Yesterday morning, I had the privilege of being a guest on a the Kojo Nnamdi radio show, which airs on NPR affiliate station WAMU 88.5FM in Washington, D.C. Kojo has been doing a great series called “The Local Restaurant World Tour” to explore the international food scene. For the segment on Vietnamese cuisine, he invited me, executive chef Hoa Lai of Four Sisters Restaurant and restaurant reviewer Todd Kliman of Washingtonian magazine. We spent the hour discuss Vietnamese food culture, the Vietnamese community in Washington, D.C. and northern Virginia, as well as ingredients and where to eat Viet food there. I contributed my knowledge of Vietnamese food ways and history and in turn, I learned lots from the show hosts and other guests. Highlights included:
East Coast Vietnamese Central
With 17 Vietnamese bakeries and 30 restaurants, Eden Center (Falls Church, Virginia) is the culinary hub of the Vietnamese community in the D.C., northern Virginia area. Many Viet refugees ended up there after 1975, a reflection of the many personal and professional connections that people had with the U.S. government. The D.C. and surrounding area is home to about 45,000 Vietnamese-Americans, the largest concentration in the eastern part of the United States.
The Eden Center got its Vietnamese push beginning in 1984. This photo, taken from the center's site, includes the iconic Saigon clock tower at Ben Thanh Market, which they've replicated in Falls Church. "The Eden Center is now like is like the catacombs," Kliman says. “There are so many Vietnamese businesses. You can buy phone cards, go to nail shops, and see people drinking and playing cards. I’ve spent whole days wandering through the Eden Center and eating 4 or 5 small meals there.” My kind of day.
Breakaway Viet Restaurants
Lai and his family began selling hot dogs and pretzels to tourists in the D.C. area and eventually decided to open up a small Vietnamese restaurant. Four Sisters is the Lai family’s flagship restaurant and business. They also operate a deli and other food-related businesses. What’s interesting is that Four Sisters recently moved from the Eden Center space to Merrifield Town Center, also in Falls Church. “Customers complained about how difficult it was to park at Eden Center so we moved to Merrifield,” Lai said. “Now we can bring Vietnamese food to another area, and people feel more comfortable going to our restaurant.”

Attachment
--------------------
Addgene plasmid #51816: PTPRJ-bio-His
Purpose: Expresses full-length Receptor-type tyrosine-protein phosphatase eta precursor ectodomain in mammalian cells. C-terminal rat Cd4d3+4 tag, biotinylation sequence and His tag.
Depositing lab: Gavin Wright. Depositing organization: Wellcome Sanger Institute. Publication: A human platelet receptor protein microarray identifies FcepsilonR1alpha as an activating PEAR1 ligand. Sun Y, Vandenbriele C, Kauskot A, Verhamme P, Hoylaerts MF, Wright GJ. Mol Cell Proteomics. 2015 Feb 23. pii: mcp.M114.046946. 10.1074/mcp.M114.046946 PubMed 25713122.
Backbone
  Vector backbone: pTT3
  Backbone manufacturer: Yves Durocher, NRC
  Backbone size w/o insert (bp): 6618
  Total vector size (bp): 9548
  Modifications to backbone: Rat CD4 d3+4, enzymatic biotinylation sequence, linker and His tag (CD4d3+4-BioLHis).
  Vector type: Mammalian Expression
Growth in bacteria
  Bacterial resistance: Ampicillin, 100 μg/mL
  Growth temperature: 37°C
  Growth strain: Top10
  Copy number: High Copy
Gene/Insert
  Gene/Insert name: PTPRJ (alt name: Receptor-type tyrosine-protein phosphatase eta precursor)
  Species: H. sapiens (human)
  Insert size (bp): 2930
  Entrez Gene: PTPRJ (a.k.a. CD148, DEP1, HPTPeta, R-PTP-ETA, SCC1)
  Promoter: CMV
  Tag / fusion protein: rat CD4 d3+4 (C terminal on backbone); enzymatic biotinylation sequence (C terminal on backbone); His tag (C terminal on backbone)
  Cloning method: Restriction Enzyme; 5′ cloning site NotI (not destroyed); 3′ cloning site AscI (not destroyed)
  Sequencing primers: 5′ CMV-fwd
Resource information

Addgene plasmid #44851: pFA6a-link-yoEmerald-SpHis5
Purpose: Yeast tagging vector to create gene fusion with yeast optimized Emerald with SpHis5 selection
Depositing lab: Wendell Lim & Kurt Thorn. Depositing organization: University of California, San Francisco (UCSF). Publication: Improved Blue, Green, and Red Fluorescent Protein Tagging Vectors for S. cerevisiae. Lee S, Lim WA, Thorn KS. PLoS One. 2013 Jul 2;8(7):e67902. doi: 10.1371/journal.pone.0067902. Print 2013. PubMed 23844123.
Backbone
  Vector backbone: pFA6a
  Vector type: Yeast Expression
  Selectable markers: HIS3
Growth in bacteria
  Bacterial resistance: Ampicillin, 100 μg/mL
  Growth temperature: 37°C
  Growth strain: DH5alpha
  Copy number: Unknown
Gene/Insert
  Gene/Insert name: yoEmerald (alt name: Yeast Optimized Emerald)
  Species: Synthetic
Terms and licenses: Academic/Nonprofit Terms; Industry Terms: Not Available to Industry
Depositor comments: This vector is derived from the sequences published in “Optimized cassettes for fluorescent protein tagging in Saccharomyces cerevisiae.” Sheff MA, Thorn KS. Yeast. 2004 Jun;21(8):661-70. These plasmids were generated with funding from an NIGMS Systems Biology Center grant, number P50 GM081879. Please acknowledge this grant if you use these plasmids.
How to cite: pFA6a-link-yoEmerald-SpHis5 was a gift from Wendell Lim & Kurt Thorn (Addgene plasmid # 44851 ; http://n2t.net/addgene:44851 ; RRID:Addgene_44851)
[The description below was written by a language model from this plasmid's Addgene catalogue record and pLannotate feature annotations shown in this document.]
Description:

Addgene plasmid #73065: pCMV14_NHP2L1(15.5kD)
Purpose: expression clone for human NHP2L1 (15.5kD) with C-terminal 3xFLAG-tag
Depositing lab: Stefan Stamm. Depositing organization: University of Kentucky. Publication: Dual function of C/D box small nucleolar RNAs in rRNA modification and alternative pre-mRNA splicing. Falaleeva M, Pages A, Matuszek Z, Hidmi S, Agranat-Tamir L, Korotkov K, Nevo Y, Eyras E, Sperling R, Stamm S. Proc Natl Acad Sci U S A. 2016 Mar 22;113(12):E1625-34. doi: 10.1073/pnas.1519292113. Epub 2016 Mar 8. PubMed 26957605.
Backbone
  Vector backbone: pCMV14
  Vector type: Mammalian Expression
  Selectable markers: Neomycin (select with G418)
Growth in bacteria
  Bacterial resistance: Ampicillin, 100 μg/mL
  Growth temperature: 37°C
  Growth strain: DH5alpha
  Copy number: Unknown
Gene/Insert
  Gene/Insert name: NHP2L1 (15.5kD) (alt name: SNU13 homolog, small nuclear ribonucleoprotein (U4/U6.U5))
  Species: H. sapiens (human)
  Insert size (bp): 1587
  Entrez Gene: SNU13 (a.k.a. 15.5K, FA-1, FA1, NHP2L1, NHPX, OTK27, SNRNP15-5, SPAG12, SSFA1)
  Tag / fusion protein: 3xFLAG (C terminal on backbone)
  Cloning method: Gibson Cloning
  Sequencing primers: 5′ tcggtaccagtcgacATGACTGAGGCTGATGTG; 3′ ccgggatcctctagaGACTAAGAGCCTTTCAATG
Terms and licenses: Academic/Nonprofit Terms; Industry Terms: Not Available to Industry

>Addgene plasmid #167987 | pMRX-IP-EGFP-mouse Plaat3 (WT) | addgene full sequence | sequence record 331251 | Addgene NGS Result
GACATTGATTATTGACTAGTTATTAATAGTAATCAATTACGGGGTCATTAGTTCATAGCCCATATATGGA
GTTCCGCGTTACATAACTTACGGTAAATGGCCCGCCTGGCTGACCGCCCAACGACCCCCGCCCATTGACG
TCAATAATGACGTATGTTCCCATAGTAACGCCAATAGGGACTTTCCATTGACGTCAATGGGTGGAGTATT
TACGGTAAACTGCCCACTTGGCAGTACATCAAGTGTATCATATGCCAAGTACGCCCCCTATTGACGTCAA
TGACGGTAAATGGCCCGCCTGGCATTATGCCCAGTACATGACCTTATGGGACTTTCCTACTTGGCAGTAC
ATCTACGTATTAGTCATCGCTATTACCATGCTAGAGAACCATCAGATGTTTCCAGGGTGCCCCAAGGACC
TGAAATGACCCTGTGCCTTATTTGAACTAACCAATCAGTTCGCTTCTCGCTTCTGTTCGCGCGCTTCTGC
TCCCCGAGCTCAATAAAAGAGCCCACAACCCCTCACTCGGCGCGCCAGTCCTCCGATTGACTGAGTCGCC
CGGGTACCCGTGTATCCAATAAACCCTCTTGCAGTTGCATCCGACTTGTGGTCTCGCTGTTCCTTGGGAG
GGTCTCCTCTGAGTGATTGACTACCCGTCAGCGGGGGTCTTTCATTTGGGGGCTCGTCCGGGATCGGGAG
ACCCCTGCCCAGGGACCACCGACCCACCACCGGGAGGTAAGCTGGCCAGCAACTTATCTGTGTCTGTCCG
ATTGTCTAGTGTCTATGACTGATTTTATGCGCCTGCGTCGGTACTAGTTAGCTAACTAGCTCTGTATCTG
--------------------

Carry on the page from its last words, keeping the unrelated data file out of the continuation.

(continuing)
Vietnamese restaurants locating themselves away from the Eden Center hub reflects the growing popularity and mainstreaming of Vietnamese food. (Hey, pho is in the dictionary now so I don’t have to use all the accent marks!) Four Sisters, Present, and Minh’s are the three ‘breakaway’ restaurants noted by Kliman and Lai. Author and D.C. resident Monica Bhide informed me a while back that Present was quite good. On the show, Kliman said that the chef does wonderful banquet-style food. Present’s menu is full of fanciful English descriptors but I’d be willing to try it out; it helps that they have Vietnamese on the menu too.
Authenticity in Vietnamese Cooking
The Lai family is Chinese-Vietnamese and Hoa came to the U.S. when he was 5 years old. When he went back to Vietnam, he realized that the food there was different than the food he grew up with the United States. “I like simple food and my philosophy is that I make what I know is authentic and in a homemade style,” Hoa said. Authenticity, Kliman noted, is a tough thing to pinpoint in food, music, and writing. We’ve had our fair share of discussion on Viet World Kitchen about authentic Vietnamese food, and you know where I stand.
What’s crucial for good food, Kliman noted, is a clustering effect where there’s a bunch of similar types of restaurants in one locale. With such density, businesses compete to produce better food. Diners and the community benefit.
D.C., Virginia Restaurant Recommendations
Along with Four Sisters, Minh’s and Present, there were other restaurants mentioned, such as Pho 75 with its multiple locations in Arlington, Rosslyn and Rockville. Listeners also called in and contributed their favorites. The Kojo Nnamdi show has an interactive map of Viet restaurants in the local for your perusal. I also found a good listing of Falls Church restaurants on Tyler Cowen's Ethnic Dining Guide.
Final Word: The Vietnamese Flag Issue
Yes, on the Kojo Nnamdi restaurant map, the current communist Vietnamese flag is used to demarcate Vietnamese restaurants. Some of you may prefer the former South Vietnam flag but to be consistent with other flags used on the map, I imagine that the show went with what is diplomatically correct. You may not see it as being diplomatic. That’s a future Viet World Kitchen discussion, no?